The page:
Nonfiction from Jennie Ziegler

The Telling

Frog color glass MGD©

Original image via Morguefile

RUBBER SNEAKER SOLES. Basement bars. Something out of Cheers. Glass bottles filled with amber, glinting dully against wood polished by arms, hands hammers on bartop. Billy Joel is crooning from a corner speaker, a low undertone. I sit under sticky tables, small hands swimming in wide stolen drums of bobbing maraschino cherries.

A bite of red teeth.

Outside, pine needles spread like rivers through red maple and white oak, dogwood and box elder. The Lehigh Valley, nestled deeply in Penn’s woods, is a scented sachet of gasoline, snow, and earth. Bethlehem Steel Stacks, the lone steel mountain against the river, is dark among the bright nights.


New Jack Swing on the radio. Hips begin to move feet, shoulders, arms.

Dusty trolls, with great gems for navels, stand mute, scream in color.

Watery panes of thin, aged glass rattle in peeling, painted frames as bass vibrations crawl through blacktop, concrete, brick. Pressed fingers leave smudges, the small prints like lingering scents in an empty room.

The Italian boy, hair so black it rings violet in the sun, a rough bell of laugh. He tells us close our legs, goose pimpled under tartans and knee-highs—it reeks of fish.


A Southern vacation moon is lake green. The only one in miles of summers.

Wooden skies scratch glassy waves, two legs push a trembling first stand. Dale Hollow, Tennessee. A buried town. Geodes for gravestones. Holiday fun.

Adolescence is hungry, inhaling these last moments, last months. That great pearl hung low, a lone bulb illuminating the dark water. Time’s hooves are felt, are heard even, closer and closer. I cut across the black waves like I am flying, the ski path erased as if by swishes of a broom.

Grab the cord that leads straight to my stomach, and pull it taut. Eclipse.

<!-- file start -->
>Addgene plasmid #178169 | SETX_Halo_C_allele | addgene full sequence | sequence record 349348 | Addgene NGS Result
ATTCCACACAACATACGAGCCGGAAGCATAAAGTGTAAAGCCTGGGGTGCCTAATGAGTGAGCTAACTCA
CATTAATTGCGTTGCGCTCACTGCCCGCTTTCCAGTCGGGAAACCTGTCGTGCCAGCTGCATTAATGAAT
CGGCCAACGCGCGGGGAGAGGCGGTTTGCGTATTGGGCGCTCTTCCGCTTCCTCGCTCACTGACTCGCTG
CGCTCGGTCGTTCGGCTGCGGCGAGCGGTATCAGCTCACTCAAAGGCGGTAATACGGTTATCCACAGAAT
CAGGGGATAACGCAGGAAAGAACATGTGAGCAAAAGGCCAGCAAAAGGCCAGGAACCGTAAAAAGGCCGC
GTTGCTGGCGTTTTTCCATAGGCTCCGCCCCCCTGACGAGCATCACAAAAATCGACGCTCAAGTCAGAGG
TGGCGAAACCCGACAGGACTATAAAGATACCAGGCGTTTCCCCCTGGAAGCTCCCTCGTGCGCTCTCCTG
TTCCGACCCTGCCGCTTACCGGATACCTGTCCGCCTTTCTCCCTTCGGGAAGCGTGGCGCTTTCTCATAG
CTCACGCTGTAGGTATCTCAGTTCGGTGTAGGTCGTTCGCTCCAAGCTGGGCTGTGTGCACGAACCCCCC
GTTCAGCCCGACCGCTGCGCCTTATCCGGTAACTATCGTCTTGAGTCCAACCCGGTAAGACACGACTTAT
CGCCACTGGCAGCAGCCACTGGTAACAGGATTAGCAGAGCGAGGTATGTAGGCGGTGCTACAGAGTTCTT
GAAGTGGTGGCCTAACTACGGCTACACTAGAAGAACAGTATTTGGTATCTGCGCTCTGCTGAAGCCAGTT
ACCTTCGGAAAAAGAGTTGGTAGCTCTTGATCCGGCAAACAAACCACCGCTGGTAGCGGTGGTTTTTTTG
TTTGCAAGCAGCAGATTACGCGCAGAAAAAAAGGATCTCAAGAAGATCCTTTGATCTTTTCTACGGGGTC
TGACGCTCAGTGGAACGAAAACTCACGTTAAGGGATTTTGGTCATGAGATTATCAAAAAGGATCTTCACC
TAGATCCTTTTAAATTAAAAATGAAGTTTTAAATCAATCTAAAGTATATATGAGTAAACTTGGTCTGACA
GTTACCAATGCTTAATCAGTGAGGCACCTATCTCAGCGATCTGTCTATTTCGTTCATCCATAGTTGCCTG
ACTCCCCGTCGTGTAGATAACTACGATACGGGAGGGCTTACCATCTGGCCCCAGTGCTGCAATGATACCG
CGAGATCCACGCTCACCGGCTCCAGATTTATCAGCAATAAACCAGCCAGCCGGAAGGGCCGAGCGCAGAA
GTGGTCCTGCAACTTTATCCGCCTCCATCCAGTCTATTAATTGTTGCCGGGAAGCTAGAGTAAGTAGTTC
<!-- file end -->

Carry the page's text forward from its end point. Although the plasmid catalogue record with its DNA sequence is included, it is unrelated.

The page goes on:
Knee socks stretching towards plaid. Rosaries worn like necklaces, like taboo talismans. A prayer swallowed and incense inhaled. Pigments, brighter than paint, than real life, bleed from glass onto worn cobble stones, moving by the will of the sun. A hum, a collection of throats, buzzing with life. Tongues twitch in their warm caves, resurrected by pipes. An Autumn Mass.

First kiss under scaled lips. Two lizards parting.


Water everywhere. Breath as Grail. Muscles are reaching, reaching, reaching. Legs fly and hands push. Back to the water, to the primordial venue, bleachers and benches and chairs, plastic or metal or wood. Blood duty. Survival of the fittest with an audience. Whistles, clocks, futures appointed and bestowed. Bodies shivering, pressed close together, skin the outfit, the costume, chlorine the perfume. Medals our charms.

I call this now “the time before.”

But Diana soon collects her disciples, bleeding them by month. Arrows keep us in her sights.

Leather jacket and opaque eyes. I fell for you, Persephone whispered in the dark. A private hell, tasting fertility, a love precipitated of heated earth and frosted sky.


Women were first to roam, to move, to wander. The moon arcs through darkened sky, scattering us like the cold glitter of starlight.

I went first into the woods. The moon did not light my path, but hung like a ripped smile behind me.

Feet among the grass and wheat, then sand and stone, then sea and shell.


Cool ceramic, worn smooth with use and time and hands. Tile painted, forgotten, chipped, discovered in dirt, rubbed clean with a cotton cloth, placed inside; a return.

Patterned lace. Quaker lace. Buttercream with age, with years stored in cedar chests. Awoken in the light, bleached by machine and sun. Gold ringed around my finger.

Found items: neon shoelaces, jars swollen with coins, toys left behind books, a box filled with letters and stubs and cards and something else I dare not let out.

A collection of narratives, of stories, of tells.

Ghosts saturate my bones, take up space in my ribcage as grandmothers, aunts, cousins press in, whispering, whispering. Bells that warn. Water sloshes in my veins. Blonde hair. Blue eyes. Long nose. Faulty heart. Crooked toe. Crooked back. We’ve all seen this story before. What we all become in the old tales.

In the end, I am not divided into siblings, children. I am strung by the bow’s string, a papered marionette. Knees ache and crack. My house never left the woods. I whisper pages when I snore.

And I am preserved. I am used. Never finished product. One star in a greater assembly, one day to die and dim, scattering matter for reinvention.



Jennie Ziegler completed her M.F.A. in Nonfiction Writing at the University of Arizona. She is currently an Instructor and Outreach Consultant at the University of North Florida where she teaches fairy tales, food writing, and adolescent literature. You may reach her at jennieziegler[at]gmail[dot]com.

1 Comment

  1. kploetz says:

    This is SO good. The imagery…incredible.